The creepy clown terror that's stalking the nation has reached the edge of the Philadelphia region.
Pottsville police say they're investigating an incident where two suspicious clowns were seen yelling at children Monday evening. The male clowns - one dressed in orange, the other in black - could face charges of harassment and disorderly conduct.
The men were gone when police arrived, Chief Richard Wojciechowsky said. They fled in a gray or silver pickup truck. Meanwhile, farther west, state police in Huntingdon County said they too were investigating reports of a suspicious clown in the area. No description was available.
Those are the latest in what has become a disturbing parade of clown sightings across the country, from California to Indiana to points south, and this week in Annapolis, Md., where several children reported seeing scary clowns in what has now been declared a hoax.
No one has been injured. But people have been creeped out. And authorities take the calls seriously.
Several children in South Carolina last month said that clowns were offering them money to follow them into the woods. Some schools in Alabama saw increased security after clowns, or people hiding behind the image, made internet threats.
It's unclear how many sightings are copy cat clowns, pranks, or marketing ploys.
But fear of clowns is so common that it actually has a name: coulrophobia, the prefix from the ancient Greek, meaning "stilt-walker."
Even Stephen King has weighed in on the sightings, telling the Bangor Daily News that "kids love clowns, but they also fear them; clowns with their white faces and red lips are so different and so grotesque."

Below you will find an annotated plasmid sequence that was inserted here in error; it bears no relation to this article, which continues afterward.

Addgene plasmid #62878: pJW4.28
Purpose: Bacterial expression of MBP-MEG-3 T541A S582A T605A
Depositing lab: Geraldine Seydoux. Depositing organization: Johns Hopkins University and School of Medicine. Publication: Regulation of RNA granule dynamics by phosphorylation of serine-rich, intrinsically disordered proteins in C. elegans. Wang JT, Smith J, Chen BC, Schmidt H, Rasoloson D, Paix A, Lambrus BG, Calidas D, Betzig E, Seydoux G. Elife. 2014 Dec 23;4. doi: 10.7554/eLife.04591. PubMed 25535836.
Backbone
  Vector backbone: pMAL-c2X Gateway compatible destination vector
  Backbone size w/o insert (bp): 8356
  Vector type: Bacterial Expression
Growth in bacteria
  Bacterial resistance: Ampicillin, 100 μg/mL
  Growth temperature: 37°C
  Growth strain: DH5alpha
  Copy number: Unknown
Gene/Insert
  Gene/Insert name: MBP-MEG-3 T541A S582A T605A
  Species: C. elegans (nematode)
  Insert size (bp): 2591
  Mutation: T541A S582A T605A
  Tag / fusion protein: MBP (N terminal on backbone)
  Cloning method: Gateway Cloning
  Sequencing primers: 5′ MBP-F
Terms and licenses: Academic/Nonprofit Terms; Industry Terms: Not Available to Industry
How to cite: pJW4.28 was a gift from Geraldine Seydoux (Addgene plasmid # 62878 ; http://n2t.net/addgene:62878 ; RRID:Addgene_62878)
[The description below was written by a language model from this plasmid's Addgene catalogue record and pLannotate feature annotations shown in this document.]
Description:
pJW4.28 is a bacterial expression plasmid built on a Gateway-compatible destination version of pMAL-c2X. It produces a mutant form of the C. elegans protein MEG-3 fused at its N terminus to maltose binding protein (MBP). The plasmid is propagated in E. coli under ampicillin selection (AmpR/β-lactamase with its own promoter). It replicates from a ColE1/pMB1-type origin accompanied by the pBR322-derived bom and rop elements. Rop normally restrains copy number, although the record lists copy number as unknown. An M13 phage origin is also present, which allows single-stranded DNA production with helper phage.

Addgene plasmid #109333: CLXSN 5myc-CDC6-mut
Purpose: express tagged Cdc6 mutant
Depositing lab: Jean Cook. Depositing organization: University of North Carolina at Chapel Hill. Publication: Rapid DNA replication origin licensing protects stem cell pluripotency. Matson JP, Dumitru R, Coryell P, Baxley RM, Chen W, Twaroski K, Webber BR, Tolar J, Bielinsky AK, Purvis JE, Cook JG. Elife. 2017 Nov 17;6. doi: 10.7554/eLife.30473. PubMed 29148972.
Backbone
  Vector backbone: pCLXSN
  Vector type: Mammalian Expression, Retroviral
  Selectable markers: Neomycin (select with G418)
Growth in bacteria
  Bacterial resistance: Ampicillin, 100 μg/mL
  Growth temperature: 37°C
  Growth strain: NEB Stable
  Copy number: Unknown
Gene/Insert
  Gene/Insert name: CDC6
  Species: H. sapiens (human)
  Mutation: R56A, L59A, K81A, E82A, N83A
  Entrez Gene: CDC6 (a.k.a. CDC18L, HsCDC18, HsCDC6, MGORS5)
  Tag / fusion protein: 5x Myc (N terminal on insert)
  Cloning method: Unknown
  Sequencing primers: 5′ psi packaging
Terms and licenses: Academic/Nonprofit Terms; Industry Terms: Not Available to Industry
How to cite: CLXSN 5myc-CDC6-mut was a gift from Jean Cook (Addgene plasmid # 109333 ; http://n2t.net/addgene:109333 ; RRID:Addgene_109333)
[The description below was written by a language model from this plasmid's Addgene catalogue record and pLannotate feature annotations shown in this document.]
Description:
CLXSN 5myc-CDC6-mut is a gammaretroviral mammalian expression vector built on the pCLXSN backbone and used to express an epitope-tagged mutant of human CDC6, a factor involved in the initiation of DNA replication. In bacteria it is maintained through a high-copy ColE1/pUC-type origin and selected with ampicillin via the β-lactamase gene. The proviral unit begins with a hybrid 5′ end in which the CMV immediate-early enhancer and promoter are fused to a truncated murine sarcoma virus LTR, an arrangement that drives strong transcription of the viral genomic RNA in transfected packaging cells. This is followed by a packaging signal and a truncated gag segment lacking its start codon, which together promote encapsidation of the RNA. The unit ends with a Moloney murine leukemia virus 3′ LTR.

It's exactly that appearance, said Alex Skolnick, an assistant professor of psychology at St. Joseph's University, that can make clowns disturbing.
"The creepiness aspect has to do with clowns having exaggerated features," he said. "They're 'not right' humans."
These clowns also are appearing out of context, he said, showing up on downtown streets or near woodlands, strangely divorced from circuses or parties where they might be expected.
Efforts to contact several Philadelphia-area clowns for comment on the phenomena were unsuccessful.
In the Pottsville sighting, about 7 p.m. Monday, police got a report that two clowns were shouting at a group of children. The clowns wore no masks, showed no weapons, and made no attempt to harm the youths, police said.
"We have not received any other complaints of activity even remotely similar to this," Chief Wojciechowsky said. "If the intent was to scare children it was a callous and cowardly act. If it was more of a juvenile prank, it was a very bad decision."